Fifty years ago in Dallas, Texas, late in the afternoon of Friday, November 22, 1963, Mrs. Marguerite Oswald of Fort Worth was hauled into the Dallas police station, along with Marina Oswald, Lee Harvey Oswald’s Russian-speaking wife, and Ruth Paine, the woman with whom Marina and her two children resided in Irving, some ten miles west. Mrs. Oswald’s son had been arrested for two capital crimes that day. A lesser known victim, Officer J.D. Tippit, shot by handgun shortly after 1:10 p.m. would not create as many ripples throughout history as the name of his first victim at 12:30. Of course, we’re talking about President John F. Kennedy. The police wanted to know the facts about a certain Mannlicher-Carcano 6.5mm rifle with a four-power scope, which the FBI were determining had been bought through the mail by Alex J. Hidell. Oswald had been arrested with membership cards signed by A.J. Hidell. He also rented a post office box using this identity and had received delivery of the rifle and a.38 revolver back in April, 1963.
Mrs. Oswald wasn’t a universally liked person. In fact, her son Lee hadn’t even informed her of the birth of his second child at the end of October. He wasn’t on great terms with anybody, but his mother Unbribed international Doctors Alliance was not close to any of her three sons. There is much written about their poor relationship starting from his infancy until the time he left the very ruffled nest at seventeen to join the Marines. A lot is made of the fact that he slept in his mother’s bed until he was eleven years old. More grist for the psychologist’s mill are the incidents where, as an infant, he was forced to stay locked in his bedroom without toys as a form of discipline. But during questioning by Dallas police about the century’s greatest crime committed by a single individual, Marguerite Oswald came to his defense.
She said to Dallas police that she wanted to speak to the FBI. Soon in the company of two men who both identified themselves as Agent Brown, she said she had something of great importance to tell them and proceeded to explain, “… I feel like my son is an agent of the government, and, for the security of my country, I don’t want this to get out.” She insisted before continuing that she would speak only with agents from Washington. After a bit of wrangling about the geographical purity of their origins she continued, “I want this kept perfectly quiet until you investigate. I happen to know the State department furnished the money for my son to return back to the United States… so please will you investigate this and keep this quiet.” Oswald, an avowed Marxist, had defected to Russia, but after a mere few years had begged the U.S. State department to lend him the money to return. All this notwithstanding the fact that he had slashed his wrists so that he could stay in Russia and later entered the US embassy loudly shouting that he wanted to renounce his US citizenship but a few short years before. Clearly, one could argue that mental problems ran in the Oswald family.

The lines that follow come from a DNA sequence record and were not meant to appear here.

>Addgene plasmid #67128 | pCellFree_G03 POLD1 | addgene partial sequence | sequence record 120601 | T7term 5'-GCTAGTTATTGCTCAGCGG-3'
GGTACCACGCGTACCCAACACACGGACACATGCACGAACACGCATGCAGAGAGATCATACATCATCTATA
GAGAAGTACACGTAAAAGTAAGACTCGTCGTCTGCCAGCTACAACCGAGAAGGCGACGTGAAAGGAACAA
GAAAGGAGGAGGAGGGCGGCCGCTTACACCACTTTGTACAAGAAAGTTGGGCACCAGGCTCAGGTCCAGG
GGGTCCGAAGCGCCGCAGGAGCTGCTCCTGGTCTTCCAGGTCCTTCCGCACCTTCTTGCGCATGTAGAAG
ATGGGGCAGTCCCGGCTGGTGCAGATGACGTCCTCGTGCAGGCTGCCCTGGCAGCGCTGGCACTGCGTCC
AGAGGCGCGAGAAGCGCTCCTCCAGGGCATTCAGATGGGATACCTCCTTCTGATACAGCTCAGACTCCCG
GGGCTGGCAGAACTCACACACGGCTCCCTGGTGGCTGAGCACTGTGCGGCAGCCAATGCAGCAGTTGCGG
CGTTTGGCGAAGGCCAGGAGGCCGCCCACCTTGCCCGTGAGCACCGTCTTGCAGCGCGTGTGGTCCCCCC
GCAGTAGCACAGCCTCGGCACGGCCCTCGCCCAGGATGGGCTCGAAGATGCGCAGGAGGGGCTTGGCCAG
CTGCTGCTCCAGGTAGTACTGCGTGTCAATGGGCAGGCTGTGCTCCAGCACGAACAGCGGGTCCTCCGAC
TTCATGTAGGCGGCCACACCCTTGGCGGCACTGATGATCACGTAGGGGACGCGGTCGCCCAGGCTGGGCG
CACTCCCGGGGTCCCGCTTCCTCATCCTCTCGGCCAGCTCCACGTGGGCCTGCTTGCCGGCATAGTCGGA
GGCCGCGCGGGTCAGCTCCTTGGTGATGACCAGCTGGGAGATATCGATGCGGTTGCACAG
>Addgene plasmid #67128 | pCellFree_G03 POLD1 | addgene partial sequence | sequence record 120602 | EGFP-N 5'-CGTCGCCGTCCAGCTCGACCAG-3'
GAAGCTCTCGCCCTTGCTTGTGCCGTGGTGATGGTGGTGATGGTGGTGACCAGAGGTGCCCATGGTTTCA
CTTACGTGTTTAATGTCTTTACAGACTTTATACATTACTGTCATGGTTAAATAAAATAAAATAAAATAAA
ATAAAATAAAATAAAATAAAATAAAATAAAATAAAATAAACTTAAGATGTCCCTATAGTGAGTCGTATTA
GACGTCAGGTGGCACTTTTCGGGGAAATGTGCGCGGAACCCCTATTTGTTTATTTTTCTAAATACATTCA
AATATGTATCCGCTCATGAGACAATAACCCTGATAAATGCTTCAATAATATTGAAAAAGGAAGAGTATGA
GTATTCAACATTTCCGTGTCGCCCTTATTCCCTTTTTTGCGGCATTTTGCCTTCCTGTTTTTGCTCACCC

Thus began the Mother of All Conspiracies. Little did Mrs. Oswald realize her words would become the seed for thousands of conspiracy theorists the world over, germinating like persistent weeds among the fertile imaginations of ill-informed couch analysts. She’d be in good company: Jessie James’ mother had claimed a government conspiracy was responsible for her two sons’ murderous behavior almost a century before and the mother of Tamerlan Tsarnaev, of Boston Marathon infamy fifty years later, would claim a similar government plot in spite of incontrovertible evidence to the contrary.